There's a popular opinion in the FMCG sector that food and drink products are generally the'fastest' and most demanding category of product to deal with. Professionals coming from outside the sector are sometimes dismissed for roles on the ground that they wouldn't be able to adapt to the pace of the sector.
This sense of urgency and precariousness is something professionals are sometimes encouraged to thrive on. These principles often carry over to a business' approach to recruitment - for most of my assignments, professionals are required ASAP, and hiring managers will stress the importance of the vacancy, whether it be a replacement or a newly created role.
Despite this, it's extremely common to encounter delays in the recruitment process. Managers are frustrated when ideal candidates aren't presented immediately. Candidates are frustrated when they're made to wait for weeks between interview stages, only to be asked the same set of questions by a different manager. For everyone caught up in these delays, recruitment can seem like the slowest part of FMCG. The hiring process can feel like a chore, where one party is always chasing after another for updates or progress reports.
It's important for all parties to recognise that some delays are unavoidable, but equally, it's critical that recruiters should take responsibility for offering solutions, and seek ways to improve the recruitment experience, whilst mitigating against delays.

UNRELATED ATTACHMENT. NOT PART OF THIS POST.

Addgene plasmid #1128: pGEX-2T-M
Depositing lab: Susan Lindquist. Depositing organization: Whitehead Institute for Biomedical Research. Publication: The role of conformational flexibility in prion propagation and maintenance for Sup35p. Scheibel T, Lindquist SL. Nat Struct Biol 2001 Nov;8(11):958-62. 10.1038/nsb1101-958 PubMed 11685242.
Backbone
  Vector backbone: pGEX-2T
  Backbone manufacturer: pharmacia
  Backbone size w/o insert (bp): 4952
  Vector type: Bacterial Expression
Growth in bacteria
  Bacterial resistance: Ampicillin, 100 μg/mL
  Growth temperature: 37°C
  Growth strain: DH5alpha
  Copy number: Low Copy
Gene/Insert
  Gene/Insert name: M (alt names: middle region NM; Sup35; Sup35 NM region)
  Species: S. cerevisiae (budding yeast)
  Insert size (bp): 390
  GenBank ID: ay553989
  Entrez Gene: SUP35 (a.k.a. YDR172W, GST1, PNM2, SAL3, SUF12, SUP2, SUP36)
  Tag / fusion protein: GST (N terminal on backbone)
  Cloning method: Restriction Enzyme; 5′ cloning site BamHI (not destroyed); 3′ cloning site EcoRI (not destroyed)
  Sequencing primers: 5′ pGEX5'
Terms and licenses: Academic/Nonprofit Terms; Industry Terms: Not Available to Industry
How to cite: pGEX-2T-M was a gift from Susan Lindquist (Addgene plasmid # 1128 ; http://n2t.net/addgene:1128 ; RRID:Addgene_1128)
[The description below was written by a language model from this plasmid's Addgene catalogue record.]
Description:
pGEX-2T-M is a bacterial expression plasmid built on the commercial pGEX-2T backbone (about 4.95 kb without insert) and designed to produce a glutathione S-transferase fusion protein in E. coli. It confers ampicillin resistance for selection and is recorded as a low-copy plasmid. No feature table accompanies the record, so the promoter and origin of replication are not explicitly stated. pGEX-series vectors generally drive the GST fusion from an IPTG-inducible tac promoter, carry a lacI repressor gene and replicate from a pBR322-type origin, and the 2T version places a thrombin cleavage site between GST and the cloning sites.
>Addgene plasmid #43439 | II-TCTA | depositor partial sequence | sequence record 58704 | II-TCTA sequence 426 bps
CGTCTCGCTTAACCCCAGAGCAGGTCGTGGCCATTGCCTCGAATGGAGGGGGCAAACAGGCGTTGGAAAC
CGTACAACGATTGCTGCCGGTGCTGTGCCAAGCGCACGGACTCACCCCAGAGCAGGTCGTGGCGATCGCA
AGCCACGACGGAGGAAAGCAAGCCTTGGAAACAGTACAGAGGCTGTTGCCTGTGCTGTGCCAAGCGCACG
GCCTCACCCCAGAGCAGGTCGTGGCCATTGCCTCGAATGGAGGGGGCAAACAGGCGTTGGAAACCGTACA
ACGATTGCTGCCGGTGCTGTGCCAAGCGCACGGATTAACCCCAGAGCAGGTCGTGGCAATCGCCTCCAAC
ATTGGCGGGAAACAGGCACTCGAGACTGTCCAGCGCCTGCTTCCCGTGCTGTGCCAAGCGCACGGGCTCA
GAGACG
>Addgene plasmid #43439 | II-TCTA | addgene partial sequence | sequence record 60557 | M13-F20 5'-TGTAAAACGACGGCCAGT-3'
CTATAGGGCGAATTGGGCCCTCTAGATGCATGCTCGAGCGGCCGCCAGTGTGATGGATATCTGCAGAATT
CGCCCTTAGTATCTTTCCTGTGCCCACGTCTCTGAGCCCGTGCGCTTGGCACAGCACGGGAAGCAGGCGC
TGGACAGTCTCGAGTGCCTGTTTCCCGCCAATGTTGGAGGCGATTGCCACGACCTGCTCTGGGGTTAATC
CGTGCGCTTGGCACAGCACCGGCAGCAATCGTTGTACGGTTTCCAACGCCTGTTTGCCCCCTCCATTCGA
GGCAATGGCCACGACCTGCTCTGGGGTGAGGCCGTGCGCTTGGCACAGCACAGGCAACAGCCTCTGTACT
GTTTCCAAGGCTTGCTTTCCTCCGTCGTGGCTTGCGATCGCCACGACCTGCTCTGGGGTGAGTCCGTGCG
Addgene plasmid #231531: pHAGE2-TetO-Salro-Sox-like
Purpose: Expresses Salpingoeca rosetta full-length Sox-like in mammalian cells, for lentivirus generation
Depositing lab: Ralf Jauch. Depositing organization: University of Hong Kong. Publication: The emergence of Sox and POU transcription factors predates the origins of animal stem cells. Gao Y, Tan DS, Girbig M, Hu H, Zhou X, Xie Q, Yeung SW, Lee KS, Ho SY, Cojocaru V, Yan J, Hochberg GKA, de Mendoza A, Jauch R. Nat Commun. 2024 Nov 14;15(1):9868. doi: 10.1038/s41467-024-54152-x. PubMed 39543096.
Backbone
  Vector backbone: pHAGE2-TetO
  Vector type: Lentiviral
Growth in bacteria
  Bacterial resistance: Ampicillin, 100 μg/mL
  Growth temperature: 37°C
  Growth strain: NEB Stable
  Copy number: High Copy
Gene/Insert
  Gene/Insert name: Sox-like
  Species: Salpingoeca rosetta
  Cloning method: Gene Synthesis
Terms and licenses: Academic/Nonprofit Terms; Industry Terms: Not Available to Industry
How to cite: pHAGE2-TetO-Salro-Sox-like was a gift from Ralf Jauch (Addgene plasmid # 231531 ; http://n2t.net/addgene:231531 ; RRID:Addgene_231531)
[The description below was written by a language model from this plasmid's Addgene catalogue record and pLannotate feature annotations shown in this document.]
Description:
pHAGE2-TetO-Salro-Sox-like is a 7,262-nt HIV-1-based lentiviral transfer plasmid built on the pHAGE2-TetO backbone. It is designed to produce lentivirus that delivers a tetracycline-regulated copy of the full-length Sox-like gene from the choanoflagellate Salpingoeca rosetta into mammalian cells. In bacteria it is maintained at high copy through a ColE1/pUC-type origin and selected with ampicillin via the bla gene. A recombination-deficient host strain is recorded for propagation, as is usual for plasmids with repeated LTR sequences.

There are deep-rooted flaws to all the recruitment solutions presently available to SMEs in the food and drink industry. At Spirit, we've spent the last year engineering a complete solution to address all these flaws, based on proper consultancy, superior candidate choice, more efficient service delivery, and a reduced overall cost. We're currently running trial projects with a handful of clients, and will be expanding the model to other customers in the New Year.
Christmas is the busiest month of the year for the Wine industry and a time when targets for the year come sharply into focus. However, we were curious to learn how another important date in the calendar - the "tasting season" - is perceived by Sales & Supply Chain professionals in the industry.
These are the thoughts of some professionals we spoke to:
(1) A Shipping Manager at a major UK distributor.
"Tastings are one of the biggest hassles every year. The difficulty is doing single bottle picks, and bespoke packaging. We otherwise would never move single bottles. The issues start when the Sales team coordinate a tasting without giving us sufficient notice to get stock coordinated!"
(2) A NAM for a leading distributor.
"It is a balancing act between going from tasting to tasting and also being able to service your current accounts. It does have an impact on my ability to win new business in one sense"
(3) A Planning Professional for a major New World importer.
"We typically see volumes go up by between 10-20% for the month immediately afterwards, but then they drop down again. I'm not sure what the cause/effect relationship is between the tastings and the increase in order volumes, because they happen at points in the year where volumes go up naturally anyway."
(4) A Senior Operations Professional at a major wine retailer.
"When I have to attend them, it means I'm spending a day outside of the office, which always sets me back massively. They can be fun, but they're not worth it, if it's putting the Logistics department at risk."
(5) A London On Trade Salesperson.
"As most of the work with accounts is done over the summer period, these tastings actually provide a good platform to speak with contacts in the trade and set up meetings for next year"
Thanks to my colleague Alex Allison for his contribution to this blog. If you are looking for your next step in the Wine sector within Sales, Marketing or Supply Chain for 2016, please do not hesitate to get in touch.